Thursday, February 22, 2007

ashamed at Christ's second coming?

1 Corinthians 3: 12-15 says:
"Now if anyone builds on the foundation with gold, silver, precious stones, wood, hay, straw— each one's work will become manifest, for the Day will disclose it, because it will be revealed by fire, and the fire will test what sort of work each one has done. If the work that anyone has built on the foundation survives, he will receive a reward. If anyone's work is burned up, he will suffer loss, though he himself will be saved, but only as through fire."

I was always taught to dread the final judgement, not that I'd be lost in Hell, but because I didn't obey Christ with pure and perfect motives. This kind of teaching is scary because it removes a Christians's joy and replaces it with guilt and dread. It's kind of like waiting for Daddy to come home because you know you're in trouble and he's going to spank you. Ironically, this teaching stems from a fundamenatalism that isn't too far from the teachings of Rome. You end up with a kind of "protestant purgatory". Think I'm exaggerating? Charles Stanley teaches something that sounds eerily familiar to this Read More.

It's interesting also, that the passage in 1 Cor. dealing with the "fire" which purges is used by Rome to further the doctrine of purgatory see Calvin's commentary.

Calvin speaks of this passage as distinguishing correct vs. false doctrine in the church (right doctrine taught = gold, silver, jewels / false doctrine = wood, hay and stubble).

The term "works" in the passage is referring to teachings, and not so much "doings" by the congregation. This is a revelation to me, coming from a background that always stressed the Christian's works as though we had something to be ashamed of at the final judgement! This is why I love reformed theology! The doctrine of Christ's imputation should fill me with anticipation and great hope/relief at His return. Why? Because I'm accounted by God as if I had the perfection of Christ Himself! I no more deserve rewards after justification than before.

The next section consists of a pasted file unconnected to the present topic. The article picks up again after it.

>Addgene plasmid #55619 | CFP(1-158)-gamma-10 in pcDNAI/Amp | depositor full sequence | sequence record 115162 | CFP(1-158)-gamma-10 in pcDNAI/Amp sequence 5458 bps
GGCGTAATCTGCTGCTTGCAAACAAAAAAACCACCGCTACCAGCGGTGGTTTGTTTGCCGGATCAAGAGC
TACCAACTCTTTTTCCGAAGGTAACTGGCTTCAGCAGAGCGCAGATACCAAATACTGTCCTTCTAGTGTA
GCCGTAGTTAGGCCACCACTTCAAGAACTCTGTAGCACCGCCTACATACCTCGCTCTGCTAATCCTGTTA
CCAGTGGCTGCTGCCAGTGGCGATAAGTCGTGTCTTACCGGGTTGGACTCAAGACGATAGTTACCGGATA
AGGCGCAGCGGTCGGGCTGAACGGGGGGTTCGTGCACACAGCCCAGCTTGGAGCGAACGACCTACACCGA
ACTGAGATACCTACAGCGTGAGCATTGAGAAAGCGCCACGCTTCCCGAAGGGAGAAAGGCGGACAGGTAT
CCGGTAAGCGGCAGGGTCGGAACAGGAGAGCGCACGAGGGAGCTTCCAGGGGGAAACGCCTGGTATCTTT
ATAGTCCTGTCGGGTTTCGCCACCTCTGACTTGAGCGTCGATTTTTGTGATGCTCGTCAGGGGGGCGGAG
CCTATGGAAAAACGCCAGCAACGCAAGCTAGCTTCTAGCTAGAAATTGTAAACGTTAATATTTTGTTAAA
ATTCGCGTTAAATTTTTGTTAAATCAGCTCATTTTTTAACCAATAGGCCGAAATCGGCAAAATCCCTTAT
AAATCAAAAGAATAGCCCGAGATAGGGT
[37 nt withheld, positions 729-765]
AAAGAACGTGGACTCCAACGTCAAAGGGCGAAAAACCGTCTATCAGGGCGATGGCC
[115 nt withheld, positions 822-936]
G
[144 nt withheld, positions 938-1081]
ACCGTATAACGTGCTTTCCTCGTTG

Tuesday, February 13, 2007

"It is begun." VS. "it is finished."

R. Scott Clark, over at The Heidelblog has written yet another great entry about what our only comfort is. Here's a little of it:

"...has fully satisfied for all my sins..."

"In order to understand our confession we need to know a little about the history of the medieval church before the Reformation. Rome taught (and teaches) that Christ died to make salvation possible (by the way, does this sound familiar? Don't lots of evangelicals speak just this way about salvation?) The Reformed way of speaking about salvation is to say that Jesus accomplished salvation for us and applies it to us by his Spirit. According to Rome, however, Jesus' death makes it possible and the Spirit begins the process of sanctification and eventual justification in baptism. In the Roman scheme, our duty is to cooperate with grace toward eventual , final justification. When we sin, according to Rome, we are obligated to do penance.

... Not so in the Heidelberg Catechism. According to the Protestant view, Jesus has propitiated God's wrath and expiated our sins. He has satisfied for "all my sins." He has reconciled God to me and all believers. Rome says, "It is begun." Jesus says: "It is finished." He has redeemed me from all the power of the devil. It isn't just "underway." It's done. God is not propitiated, he is not reconciled, and I am not redeemed in any way by anything the Spirit does within me or anything I do in cooperation with grace. It's done for me. The only "condition," (instrument really) is this: "if only I accept such benefit with a believing heart" (HC 60). The whole Reformation can be said to have turned on the difference between two prepositions. When it comes to being right before God the Roman preposition is "in" and the Protestant preposition is "for." Thank God for that little preposition "for!" "

Friday, February 09, 2007

the bondage of the will

'Martin Luther and the Bondage of the Will' by Wellington Protestant Reformed Fellowship (WPRF)

A great audio teaching on the background of Luther and his influential work.